In his Acts commentary Clint Arnold says archaeologists have recovered several Herodian homes near the Tomb of David, one of which is the traditional site of the upper room (ZIBBC, 11). I visited this room on my first trip to Israel in 2005 and recall being unimpressed. Although I was skeptical at the time, there is at least a possibility that the location known as the Cenacle today is built on top of the site of the original upper room. Yet Jerome Murphy-O’Connor argued the location of the Cenacle in Jerusalem ought to be seriously considered as evidence for the location of a Jewish-Christian congregation in the second century.
The evidence for this is less an exercise in archaeology but a study of traditional locations of holy sites in Israel. The Cenacle (the Latin cena means “dinner,” so the place is a “dining room”) is a building outside the south wall of the Old City of Jerusalem which contains the so-called Tomb of David and the Upper Room. As he comments in his article, “Nothing visible. . . has the slightest claim to authority.” The building was converted to a Mosque in 1524, which was closed in 1948 after Israelis took the Zion Gate. Since then there have been only a few archaeological studies of the site, but they have confirmed that there was a building there in the second or third century.
Two witnesses from the fourth century claim that there was a “little church” on Mount Sion as early as A.D. 130. Epiphanius was a Christian born in Eleutheropolis (Bet Guvrin) in 315 and directed a monastery there for thirty years. He claimed there were seven small synagogues left around Jerusalem, include a small one on Mount Sion which was “like a hut.” He then quoted Isaiah 1:8, which predicted that Jerusalem would be “ploughed and sown.” The Bordeaux Pilgrim also describes seven small synagogues, including one on Mount Sion (although it is likely the Bordeaux Pilgrim drew on the same source as Epiphanius).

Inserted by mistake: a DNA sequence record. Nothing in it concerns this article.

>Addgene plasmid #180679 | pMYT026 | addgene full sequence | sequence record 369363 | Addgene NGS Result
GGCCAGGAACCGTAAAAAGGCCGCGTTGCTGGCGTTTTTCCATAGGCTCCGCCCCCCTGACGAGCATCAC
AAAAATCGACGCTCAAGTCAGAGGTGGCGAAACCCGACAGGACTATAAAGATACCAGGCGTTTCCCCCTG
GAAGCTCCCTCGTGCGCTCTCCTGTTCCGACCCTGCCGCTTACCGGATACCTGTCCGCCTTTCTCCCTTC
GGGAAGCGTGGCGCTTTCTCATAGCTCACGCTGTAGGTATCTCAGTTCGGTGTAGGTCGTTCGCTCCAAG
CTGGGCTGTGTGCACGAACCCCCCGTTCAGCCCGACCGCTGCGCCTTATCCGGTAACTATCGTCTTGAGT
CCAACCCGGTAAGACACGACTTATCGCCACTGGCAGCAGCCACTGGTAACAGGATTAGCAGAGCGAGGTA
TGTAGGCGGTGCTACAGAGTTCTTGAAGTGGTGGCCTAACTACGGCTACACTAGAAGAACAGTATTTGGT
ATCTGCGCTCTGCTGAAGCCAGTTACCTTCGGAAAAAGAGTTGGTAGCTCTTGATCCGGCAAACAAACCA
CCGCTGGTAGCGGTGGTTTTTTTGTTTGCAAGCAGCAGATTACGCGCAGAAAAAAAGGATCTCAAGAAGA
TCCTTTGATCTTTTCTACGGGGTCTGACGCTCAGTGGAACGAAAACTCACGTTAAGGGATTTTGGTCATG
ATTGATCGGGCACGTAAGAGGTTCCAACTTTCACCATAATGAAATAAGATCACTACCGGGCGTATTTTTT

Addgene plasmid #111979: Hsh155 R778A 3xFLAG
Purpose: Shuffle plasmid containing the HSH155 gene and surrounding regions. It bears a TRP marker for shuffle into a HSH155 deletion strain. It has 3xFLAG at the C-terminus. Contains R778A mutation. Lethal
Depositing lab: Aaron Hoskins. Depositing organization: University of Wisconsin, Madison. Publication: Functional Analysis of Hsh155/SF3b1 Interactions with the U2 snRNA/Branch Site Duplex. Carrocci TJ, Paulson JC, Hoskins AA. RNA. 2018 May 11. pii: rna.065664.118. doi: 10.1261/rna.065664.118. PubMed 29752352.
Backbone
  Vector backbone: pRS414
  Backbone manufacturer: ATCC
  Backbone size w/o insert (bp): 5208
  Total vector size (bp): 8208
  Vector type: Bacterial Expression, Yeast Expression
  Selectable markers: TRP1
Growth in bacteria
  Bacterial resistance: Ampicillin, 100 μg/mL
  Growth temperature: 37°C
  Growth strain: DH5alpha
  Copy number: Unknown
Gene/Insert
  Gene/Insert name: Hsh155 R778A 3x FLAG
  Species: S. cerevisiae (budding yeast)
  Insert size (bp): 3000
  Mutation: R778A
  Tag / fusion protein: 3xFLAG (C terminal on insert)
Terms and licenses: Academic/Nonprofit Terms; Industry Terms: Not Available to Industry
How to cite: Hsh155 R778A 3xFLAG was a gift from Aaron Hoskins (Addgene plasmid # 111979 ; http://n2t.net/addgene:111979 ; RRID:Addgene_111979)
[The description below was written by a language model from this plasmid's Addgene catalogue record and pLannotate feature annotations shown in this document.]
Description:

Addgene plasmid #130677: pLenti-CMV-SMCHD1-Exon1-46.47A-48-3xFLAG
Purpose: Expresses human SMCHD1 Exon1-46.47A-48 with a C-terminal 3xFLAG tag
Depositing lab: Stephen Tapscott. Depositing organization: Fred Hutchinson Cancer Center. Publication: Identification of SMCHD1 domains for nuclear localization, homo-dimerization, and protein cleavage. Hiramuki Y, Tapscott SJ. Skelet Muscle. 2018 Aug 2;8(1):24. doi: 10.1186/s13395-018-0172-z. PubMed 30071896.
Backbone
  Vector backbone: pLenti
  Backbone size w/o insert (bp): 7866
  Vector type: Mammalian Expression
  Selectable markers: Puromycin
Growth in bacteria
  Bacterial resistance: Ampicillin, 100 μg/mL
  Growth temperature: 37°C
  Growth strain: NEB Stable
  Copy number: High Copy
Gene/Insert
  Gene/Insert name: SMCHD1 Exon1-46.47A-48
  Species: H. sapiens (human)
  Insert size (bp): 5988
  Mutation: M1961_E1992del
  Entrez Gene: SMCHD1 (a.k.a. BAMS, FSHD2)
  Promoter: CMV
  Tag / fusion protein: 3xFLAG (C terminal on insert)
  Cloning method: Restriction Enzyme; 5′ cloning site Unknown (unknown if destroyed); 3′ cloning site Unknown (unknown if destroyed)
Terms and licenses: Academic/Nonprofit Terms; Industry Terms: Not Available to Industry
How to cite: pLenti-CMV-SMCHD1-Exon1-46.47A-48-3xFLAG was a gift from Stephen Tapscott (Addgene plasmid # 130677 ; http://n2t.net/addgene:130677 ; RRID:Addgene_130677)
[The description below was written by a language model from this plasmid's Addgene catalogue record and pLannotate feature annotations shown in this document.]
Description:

Jerome Murphy-O’Connor thinks this “little synagogue” was a Jewish Christian church. Both Epiphanes and the Bordeaux Pilgrim were Christians from large metropolitan areas and knew what church looked like as opposed to the general design of a synagogue. For them, the Mount Sion building was built like a synagogue, so it must be Jewish. On the other hand, if this were a church built by Jewish Christians, it may have looked more like a synagogue.
If the Jewish Christians returned to Jerusalem, it is possible they returned to the general location “where it all started” for them and built a little church. This indicates a continuation of Jewish Christianity in Jerusalem well into the second century. What is more, it argues for the authenticity of the traditional site of the upper room, even if the present building is relatively modern.
Bibliography: Clint Arnold, Acts (ZIBBC; Grand Rapids: Zondervan, 2002); Jerome Murphey-O’Connor, “The Cenacle and Community: The Background of Acts 2:44-45,” pages 296-310 in Coogan, Exum, and Stager, eds., Scripture and Other Artifacts (FS for Philip J. King; Louisville, Kent: Westminster John Knox, 1994).